Daddy’s Home Parent Review
The movie consists primarily of escalating situations of one-upmanship where women and children are the sought-for trophies. The real danger of situations is ignored and the comedy is often crass.
Viewing Daddy’s Home is akin to being a spectator at a cockfight. In the ancient and usually illegal practice, two roosters are put in the same pen where a battle-to-the-death ensues, thanks to the birds’ instinctive male dominance behavior. In the movie, two men – vying for the affections of the same mother and children, engage in the most ridiculous stunts, thanks (I can only assume) to behavior driven by testosterone. Neither sport is particularly pleasant to watch.
All the same, the screenwriters here are game to pit softhearted, dependable and eager-to-please Brad Whitaker (Will Ferrell), against the street-tough, reckless and self-centered Dusty Mayron (Mark Wahlberger). Despite Sara’s (Linda Cardellini) assurance that she prefers Brad’s stable support to Dusty’s passionate unpredictability, the new husband and the children (Owen Vaccaro and Scarlett Estevez) are still blown away by the ex-husband’s “cool factor”. And that is when jealousy (and stupidity) rears its ugly head.
The rest of the film consists of escalating situations of one-upmanship that result in damage to body, property and ego. The naïve and insecure Brad takes the worst of the beatings, however Dusty’s impatience with fatherly responsibilities proves he too has a few chinks in his manly armor. These competitions are always played for laughs, and ignore the real danger of the situations. Consequently, some audience members may not find the depictions particularly funny – such as the scene where a character’s heart stops after he is accidentally electrocuted and help is “humorlessly” delayed.
As well, comedy is derived through sexual innuendo and references. A visit to a fertility clinic is especially abundant in crass comments as a very unprofessional doctor examines male body parts and suggests collecting medical samples. (Of course, somebody gets caught with his pants down…)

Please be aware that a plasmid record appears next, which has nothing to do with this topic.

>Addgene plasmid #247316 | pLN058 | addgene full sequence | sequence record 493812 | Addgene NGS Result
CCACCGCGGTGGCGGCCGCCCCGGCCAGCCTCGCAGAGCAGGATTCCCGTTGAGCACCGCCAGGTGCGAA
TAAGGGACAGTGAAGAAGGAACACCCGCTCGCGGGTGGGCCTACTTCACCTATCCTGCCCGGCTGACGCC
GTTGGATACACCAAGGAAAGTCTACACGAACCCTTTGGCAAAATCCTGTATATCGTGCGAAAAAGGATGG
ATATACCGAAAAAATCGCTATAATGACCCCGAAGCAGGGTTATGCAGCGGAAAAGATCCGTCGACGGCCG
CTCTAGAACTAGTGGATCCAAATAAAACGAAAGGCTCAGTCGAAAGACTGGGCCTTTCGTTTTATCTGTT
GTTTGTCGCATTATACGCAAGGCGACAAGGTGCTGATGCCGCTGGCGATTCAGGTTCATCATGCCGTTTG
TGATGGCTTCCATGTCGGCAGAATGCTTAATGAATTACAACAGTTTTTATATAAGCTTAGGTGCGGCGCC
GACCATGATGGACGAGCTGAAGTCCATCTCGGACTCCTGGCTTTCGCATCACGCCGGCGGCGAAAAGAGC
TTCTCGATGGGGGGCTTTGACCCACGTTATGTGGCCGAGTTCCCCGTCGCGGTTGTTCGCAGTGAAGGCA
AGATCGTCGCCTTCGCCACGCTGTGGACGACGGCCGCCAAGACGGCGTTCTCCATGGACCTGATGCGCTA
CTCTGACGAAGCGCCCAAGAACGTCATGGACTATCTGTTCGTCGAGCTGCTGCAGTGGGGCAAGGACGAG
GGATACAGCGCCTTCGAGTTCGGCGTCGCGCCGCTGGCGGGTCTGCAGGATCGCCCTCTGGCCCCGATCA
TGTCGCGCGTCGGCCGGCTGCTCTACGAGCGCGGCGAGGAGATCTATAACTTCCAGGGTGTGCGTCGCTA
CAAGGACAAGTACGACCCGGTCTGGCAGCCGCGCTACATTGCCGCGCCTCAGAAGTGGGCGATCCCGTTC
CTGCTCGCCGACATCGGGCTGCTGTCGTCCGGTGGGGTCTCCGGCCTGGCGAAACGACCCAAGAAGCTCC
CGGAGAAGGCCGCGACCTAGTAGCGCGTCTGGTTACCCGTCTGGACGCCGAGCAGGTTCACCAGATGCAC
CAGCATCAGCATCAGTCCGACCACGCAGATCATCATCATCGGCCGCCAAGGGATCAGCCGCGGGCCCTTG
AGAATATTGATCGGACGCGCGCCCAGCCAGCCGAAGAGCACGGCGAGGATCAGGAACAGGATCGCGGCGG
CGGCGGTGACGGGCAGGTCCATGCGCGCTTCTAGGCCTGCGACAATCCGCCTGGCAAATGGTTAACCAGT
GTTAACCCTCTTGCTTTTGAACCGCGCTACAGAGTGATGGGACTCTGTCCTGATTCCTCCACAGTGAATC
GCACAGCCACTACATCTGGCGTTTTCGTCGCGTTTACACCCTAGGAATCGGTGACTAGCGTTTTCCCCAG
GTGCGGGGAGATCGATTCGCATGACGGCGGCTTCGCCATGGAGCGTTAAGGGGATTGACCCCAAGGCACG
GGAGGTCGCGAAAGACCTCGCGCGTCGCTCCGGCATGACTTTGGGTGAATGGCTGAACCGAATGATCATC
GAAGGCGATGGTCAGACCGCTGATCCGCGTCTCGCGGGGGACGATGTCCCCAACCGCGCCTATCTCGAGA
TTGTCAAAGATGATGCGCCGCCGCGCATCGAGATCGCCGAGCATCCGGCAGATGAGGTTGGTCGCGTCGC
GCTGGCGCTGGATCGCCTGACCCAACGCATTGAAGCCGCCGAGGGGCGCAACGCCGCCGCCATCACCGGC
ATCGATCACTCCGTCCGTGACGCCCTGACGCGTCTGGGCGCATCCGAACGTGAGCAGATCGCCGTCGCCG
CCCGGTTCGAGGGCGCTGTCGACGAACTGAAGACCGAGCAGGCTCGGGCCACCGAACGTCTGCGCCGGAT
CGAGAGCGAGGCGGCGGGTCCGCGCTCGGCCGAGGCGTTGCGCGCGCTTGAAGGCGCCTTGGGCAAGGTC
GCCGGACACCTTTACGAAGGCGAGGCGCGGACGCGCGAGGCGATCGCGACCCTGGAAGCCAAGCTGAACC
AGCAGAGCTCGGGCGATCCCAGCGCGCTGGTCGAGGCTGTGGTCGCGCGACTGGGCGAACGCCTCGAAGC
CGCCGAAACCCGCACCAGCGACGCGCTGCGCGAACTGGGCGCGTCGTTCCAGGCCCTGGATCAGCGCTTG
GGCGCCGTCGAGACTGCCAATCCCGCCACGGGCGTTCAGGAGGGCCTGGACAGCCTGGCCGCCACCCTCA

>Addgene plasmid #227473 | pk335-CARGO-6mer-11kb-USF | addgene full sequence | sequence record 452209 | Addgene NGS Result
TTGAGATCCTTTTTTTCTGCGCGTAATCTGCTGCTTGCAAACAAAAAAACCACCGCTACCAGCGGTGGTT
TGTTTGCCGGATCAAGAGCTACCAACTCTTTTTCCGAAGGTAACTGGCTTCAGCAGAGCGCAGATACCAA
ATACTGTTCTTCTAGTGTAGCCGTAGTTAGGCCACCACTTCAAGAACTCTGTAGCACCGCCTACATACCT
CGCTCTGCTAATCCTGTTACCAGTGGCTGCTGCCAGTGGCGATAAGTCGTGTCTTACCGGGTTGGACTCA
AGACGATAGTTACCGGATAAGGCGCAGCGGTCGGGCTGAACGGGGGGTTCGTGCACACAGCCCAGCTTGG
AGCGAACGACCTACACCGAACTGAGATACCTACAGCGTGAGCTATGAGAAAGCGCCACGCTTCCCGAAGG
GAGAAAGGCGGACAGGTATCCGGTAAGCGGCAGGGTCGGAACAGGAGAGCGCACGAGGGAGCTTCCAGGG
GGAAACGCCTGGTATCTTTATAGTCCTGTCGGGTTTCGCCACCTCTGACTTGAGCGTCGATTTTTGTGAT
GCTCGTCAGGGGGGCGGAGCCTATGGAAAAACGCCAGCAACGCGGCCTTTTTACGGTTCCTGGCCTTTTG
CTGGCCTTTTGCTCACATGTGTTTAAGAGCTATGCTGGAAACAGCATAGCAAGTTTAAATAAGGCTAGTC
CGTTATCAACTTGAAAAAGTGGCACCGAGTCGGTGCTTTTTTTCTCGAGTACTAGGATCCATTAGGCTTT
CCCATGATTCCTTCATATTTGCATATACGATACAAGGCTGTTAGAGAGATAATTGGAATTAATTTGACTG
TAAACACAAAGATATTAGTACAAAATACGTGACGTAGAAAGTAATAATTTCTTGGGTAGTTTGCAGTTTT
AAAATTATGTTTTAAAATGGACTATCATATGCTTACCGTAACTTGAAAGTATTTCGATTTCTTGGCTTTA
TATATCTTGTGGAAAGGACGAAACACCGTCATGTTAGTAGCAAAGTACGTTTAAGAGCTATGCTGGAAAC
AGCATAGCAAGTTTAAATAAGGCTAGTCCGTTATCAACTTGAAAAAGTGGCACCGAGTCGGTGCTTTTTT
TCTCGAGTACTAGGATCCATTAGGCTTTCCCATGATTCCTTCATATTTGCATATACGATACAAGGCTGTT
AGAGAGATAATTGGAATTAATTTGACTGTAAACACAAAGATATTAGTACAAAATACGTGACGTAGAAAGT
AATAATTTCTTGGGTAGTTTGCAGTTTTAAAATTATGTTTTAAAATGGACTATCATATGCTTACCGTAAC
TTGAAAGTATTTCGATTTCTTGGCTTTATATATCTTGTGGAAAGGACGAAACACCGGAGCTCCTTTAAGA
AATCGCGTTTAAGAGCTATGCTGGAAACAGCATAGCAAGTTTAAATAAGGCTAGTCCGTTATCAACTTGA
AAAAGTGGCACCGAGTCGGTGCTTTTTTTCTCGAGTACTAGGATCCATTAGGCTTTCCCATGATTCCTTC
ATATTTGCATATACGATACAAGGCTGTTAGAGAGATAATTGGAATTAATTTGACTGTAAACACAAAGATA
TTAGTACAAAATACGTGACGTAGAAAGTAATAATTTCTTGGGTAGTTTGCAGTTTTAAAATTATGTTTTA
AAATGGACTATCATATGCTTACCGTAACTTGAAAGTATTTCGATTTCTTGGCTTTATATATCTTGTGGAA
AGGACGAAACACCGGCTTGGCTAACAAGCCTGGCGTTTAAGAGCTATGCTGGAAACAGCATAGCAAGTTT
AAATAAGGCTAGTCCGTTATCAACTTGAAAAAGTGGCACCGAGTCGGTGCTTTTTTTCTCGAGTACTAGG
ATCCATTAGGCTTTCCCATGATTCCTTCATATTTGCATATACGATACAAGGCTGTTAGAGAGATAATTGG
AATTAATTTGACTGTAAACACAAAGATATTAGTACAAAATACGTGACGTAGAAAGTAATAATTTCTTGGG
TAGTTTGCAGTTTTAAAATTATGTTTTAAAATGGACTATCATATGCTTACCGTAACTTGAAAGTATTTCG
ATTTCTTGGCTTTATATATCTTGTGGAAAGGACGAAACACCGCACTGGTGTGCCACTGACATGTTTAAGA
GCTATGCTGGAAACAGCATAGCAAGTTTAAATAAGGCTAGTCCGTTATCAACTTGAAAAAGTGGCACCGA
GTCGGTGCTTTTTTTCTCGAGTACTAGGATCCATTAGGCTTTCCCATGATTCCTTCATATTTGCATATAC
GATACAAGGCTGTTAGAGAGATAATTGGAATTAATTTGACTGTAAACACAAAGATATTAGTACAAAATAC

This tediousness continues with poor advice about handling grade school bullies. Language includes name-calling, mild and moderate profanities, as well as terms of deity. Some characters tell inappropriate stories. And a frustrated character resorts to bribes and a drunken temper tantrum.
While I feel sorry for the roosters thrown into the cockpit for the sake of amusement, I have no such sympathy for the characters in this movie that doesn’t even provide much entertainment. All I’m left with is wondering what was this film’s intended audience? Is it macho men that like to see each other strut their stuff? (You’ve gotta admit, it is Brad and the other male characters in this script that admire Dusty most.) Is it henpecked men cheering on the timid male? (After all, it’s Brad’s passive philosophy that eventually pulls a happy ending out of this dysfunctional tale.) It certainly can’t be children—their only role is to be the rope in this tug-of-war. And I’m pretty sure this won’t appeal to my gender either. Despite centuries of history and literature trying to convince females otherwise, most of us, like Sara depicted here, are more embarrassed than flattered by this kind of attention. Perhaps it is also time to outlaw the antiquated idea of using people (in this case, woman and children) as trophies.Directed by Sean Anders, John Morris. Starring Linda Cardellini, Mark Wahlberg, Will Ferrell . Running time: 96 minutes. Updated May 12, 2016
Get details on profanity, sex and violence in Daddy’s Home here.
Daddy’s Home Parents Guide
Brad reads a lot of self-help books to try to become the perfect stepfather. How much help does he get from this advice? Is it possible for a book to teach you everything you need to know about the real world? Is it possible to be perfect at anything?
How does Dusty manipulate Brad? Why does the stepfather fall for his lies? Why won’t Brad stick up for himself? Where does he feel his lack of confidence comes from? When Brad and Dusty later try to help their young son stand up to bullies at school, how do their very different approaches conflict with each other? What advice would you give to someone dealing with bullies?
In the movie, Dusty’s machismo wins over many friends. Still, Sara claims she would rather have a kind and dependable man in her life. If you are a man, what things do you think would impress a woman? If you’re a woman, what do you look for in a man? What type of qualities do you think are the most important for raising children?